The clock is ticking for the Democratic Republic of Congo and the world is watching. Just two weeks remain until President Kabila’s second term comes to an end. Two weeks to prevent even more violence, even more deaths, even more conflict, in a country that has already suffered too much.
So here, in this open session, we have an opportunity to send an unequivocal message to President Kabila: Make the right choice. Respect the constitution, respect the people of the DRC, respect your two term limit. Commit not to stand. Hold elections as soon as possible.
In truth, there is no other option. We all know what comes next if he makes the wrong decision. We saw it in the bloodied streets of Kinshasa in September. We cannot allow a repeat of such barbarity in a fortnight’s time.
So we know what needs to happen. The constitution is clear – President Kabila’s term ends on the 19th of December. The two term limit cannot be changed, and certainly not just to suit one man’s political agenda.
So the government must reach a consensual political agreement, one that is in line with the constitution, before that date. President Kabila heard this message loudly and clearly when the Council visited last month. It’s a message that the UK’s Minister for International Development, James Wharton repeated only two weeks ago.
It’s now time for Kabila, and his government, to undertake confidence building measures so that mediation efforts have a chance of success. This means dropping the spurious charges against opposition members, releasing political prisoners, and lifting the media ban. And it means all sides rejecting violence and committing to peaceful dialogue.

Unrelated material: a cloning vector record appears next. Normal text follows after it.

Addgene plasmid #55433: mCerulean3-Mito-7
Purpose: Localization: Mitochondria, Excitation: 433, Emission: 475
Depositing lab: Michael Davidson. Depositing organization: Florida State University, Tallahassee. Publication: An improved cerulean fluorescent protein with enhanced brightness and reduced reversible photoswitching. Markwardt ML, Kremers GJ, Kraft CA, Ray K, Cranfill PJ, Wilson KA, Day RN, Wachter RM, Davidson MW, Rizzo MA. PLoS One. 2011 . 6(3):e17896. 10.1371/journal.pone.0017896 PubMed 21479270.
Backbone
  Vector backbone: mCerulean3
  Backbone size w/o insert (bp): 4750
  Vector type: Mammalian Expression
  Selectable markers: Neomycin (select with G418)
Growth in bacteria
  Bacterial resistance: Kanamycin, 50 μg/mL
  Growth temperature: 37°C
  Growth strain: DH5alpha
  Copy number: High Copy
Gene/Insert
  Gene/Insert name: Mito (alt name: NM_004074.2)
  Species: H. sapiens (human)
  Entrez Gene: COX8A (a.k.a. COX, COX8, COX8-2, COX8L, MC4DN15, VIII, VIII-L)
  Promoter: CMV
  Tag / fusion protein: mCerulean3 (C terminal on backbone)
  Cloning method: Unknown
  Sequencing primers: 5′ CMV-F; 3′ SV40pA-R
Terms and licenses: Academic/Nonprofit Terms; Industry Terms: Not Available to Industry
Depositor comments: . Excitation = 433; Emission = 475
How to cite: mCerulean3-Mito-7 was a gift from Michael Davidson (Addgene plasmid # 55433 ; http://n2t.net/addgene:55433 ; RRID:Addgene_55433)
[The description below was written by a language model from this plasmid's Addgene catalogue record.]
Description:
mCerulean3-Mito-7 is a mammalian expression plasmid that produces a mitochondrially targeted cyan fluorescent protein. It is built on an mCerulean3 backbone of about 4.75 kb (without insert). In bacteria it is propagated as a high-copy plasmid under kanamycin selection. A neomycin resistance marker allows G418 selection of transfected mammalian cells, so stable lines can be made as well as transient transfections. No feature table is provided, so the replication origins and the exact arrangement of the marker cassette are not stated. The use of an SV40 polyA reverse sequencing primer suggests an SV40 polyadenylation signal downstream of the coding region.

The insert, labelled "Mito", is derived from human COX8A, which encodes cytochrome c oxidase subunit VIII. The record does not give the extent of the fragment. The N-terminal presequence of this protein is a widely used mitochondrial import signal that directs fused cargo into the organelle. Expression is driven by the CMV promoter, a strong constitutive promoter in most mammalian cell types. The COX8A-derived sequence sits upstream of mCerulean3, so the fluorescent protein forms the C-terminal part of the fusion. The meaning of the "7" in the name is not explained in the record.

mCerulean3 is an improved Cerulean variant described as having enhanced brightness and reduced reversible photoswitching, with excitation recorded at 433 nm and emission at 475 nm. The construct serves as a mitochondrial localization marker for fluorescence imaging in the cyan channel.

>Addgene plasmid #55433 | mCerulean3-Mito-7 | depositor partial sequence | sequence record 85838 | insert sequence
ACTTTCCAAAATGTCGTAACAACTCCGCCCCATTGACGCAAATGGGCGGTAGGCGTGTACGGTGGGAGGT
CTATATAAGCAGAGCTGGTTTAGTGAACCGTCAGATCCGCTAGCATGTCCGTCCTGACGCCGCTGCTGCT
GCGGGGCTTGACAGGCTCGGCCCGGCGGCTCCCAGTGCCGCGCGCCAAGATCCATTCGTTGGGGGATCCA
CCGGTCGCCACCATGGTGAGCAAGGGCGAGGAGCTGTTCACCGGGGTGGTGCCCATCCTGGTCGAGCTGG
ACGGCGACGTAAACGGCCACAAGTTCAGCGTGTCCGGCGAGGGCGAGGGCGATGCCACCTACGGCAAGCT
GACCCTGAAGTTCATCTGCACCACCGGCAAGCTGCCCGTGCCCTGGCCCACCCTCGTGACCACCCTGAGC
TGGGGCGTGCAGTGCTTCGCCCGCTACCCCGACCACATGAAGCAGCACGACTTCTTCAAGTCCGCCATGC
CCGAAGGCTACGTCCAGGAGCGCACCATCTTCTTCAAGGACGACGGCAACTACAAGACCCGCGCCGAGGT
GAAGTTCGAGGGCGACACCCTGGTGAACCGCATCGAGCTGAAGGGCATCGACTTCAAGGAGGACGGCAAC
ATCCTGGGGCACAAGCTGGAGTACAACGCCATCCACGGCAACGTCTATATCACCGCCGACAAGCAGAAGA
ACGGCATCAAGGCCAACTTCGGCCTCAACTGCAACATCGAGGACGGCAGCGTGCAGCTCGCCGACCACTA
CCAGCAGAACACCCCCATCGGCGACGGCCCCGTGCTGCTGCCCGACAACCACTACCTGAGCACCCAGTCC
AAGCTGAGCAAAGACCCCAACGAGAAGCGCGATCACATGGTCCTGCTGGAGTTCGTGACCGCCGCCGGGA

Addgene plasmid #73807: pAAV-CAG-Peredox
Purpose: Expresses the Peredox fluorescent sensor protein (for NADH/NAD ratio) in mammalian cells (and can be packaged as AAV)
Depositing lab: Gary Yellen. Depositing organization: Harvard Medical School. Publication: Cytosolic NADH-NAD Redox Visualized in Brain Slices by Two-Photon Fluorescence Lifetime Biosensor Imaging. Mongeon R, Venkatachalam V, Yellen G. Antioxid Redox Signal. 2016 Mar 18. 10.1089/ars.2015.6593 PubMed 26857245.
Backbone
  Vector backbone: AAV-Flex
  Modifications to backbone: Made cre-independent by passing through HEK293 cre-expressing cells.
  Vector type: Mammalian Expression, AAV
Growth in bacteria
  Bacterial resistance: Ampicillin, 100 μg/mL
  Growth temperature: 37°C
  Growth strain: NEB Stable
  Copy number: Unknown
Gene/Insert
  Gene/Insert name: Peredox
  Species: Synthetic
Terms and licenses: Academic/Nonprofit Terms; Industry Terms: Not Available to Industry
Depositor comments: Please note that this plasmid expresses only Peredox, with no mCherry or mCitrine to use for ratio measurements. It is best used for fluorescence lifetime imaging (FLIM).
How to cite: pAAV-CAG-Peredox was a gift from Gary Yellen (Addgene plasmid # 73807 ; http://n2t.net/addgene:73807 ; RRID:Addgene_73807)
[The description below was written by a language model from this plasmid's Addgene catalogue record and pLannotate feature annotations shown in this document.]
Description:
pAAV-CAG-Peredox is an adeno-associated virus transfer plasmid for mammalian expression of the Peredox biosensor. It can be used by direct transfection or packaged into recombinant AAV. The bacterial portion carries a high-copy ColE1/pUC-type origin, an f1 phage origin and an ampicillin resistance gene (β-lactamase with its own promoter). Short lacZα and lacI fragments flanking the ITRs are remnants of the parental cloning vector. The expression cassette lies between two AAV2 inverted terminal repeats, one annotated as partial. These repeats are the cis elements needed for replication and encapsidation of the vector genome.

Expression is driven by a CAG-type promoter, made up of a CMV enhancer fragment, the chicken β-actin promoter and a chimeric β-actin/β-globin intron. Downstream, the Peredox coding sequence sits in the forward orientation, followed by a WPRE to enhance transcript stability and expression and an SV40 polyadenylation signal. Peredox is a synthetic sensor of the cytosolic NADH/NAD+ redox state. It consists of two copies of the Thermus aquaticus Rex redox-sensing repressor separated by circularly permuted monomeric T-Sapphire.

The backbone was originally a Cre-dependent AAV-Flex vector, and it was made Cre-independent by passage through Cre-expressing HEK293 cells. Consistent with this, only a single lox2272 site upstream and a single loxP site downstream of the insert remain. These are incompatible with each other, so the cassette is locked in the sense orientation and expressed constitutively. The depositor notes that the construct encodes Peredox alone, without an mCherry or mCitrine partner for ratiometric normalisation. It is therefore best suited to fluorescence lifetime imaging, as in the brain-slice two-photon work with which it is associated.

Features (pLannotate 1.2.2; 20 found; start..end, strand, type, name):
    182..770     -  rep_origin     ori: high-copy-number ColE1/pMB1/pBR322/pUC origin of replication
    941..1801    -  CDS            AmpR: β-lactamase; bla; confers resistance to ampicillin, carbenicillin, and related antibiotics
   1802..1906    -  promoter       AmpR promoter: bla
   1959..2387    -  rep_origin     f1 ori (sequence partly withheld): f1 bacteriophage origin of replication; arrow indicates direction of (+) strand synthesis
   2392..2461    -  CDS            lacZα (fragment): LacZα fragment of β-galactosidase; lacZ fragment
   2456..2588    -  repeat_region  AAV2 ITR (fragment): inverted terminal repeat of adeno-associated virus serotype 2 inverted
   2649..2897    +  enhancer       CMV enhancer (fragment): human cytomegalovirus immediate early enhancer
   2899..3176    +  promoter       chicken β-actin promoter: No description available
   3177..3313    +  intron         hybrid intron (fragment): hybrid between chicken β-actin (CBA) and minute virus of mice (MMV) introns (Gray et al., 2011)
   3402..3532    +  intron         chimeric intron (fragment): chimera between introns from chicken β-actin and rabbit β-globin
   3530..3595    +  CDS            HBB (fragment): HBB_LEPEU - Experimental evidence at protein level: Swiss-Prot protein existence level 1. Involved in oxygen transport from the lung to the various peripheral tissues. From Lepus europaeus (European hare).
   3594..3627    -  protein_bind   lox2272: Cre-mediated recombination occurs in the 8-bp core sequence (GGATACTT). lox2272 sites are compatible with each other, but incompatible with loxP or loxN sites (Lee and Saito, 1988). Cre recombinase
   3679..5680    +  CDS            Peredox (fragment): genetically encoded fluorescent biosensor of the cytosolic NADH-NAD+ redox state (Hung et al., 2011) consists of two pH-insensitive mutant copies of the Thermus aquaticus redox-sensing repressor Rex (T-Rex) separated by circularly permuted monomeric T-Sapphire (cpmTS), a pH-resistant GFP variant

In these efforts, we support fully CENCO and their mediated discussions between the government and opposition groups. We urge all parties to continue to engage in dialogue to reach a peaceful compromise before the 19th of December.
But that’s only half of the message that we need to send today. If President Kabila ignores this Council, we must be clear that there will be consequences. It cannot be business as usual if nothing has changed in two weeks time.
The government must respect human rights and fundamental freedoms essential to political debate and credible elections – freedom of speech, of assembly, access to the media, and accountability for human rights abuses. Not respecting these fundamental norms increases tensions and increases the risk of violence.
In October the European Union threatened to impose sanctions on members of the DRC security forces responsible for the suppression of these fundamental freedoms and the abuse of human rights. This Council needs to be prepared to respond in similar fashion if the situation deteriorates.
In parallel, we also need to be preparing to help should the worst occur. MONUSCO needs to have contingency planning in place to respond effectively if needed. The biggest peacekeeping mission in the world with a clear mandate to protect civilians robustly cannot stand by if civilians are threatened.
Mr President, as I said at the start, the world is watching. But it’s watching us in this Council just as much as it’s watching President Kabila.
We have seen countless times how difficult it is to bring peace and stability to a country or region after conflict has begun. We are discussing here a situation where the violence has not yet erupted. We have an opportunity to stop a conflict before it begins.
So we owe it to the people of the DRC, and to the credibility of the Security Council on conflict prevention, to make sure that President Kabila listens.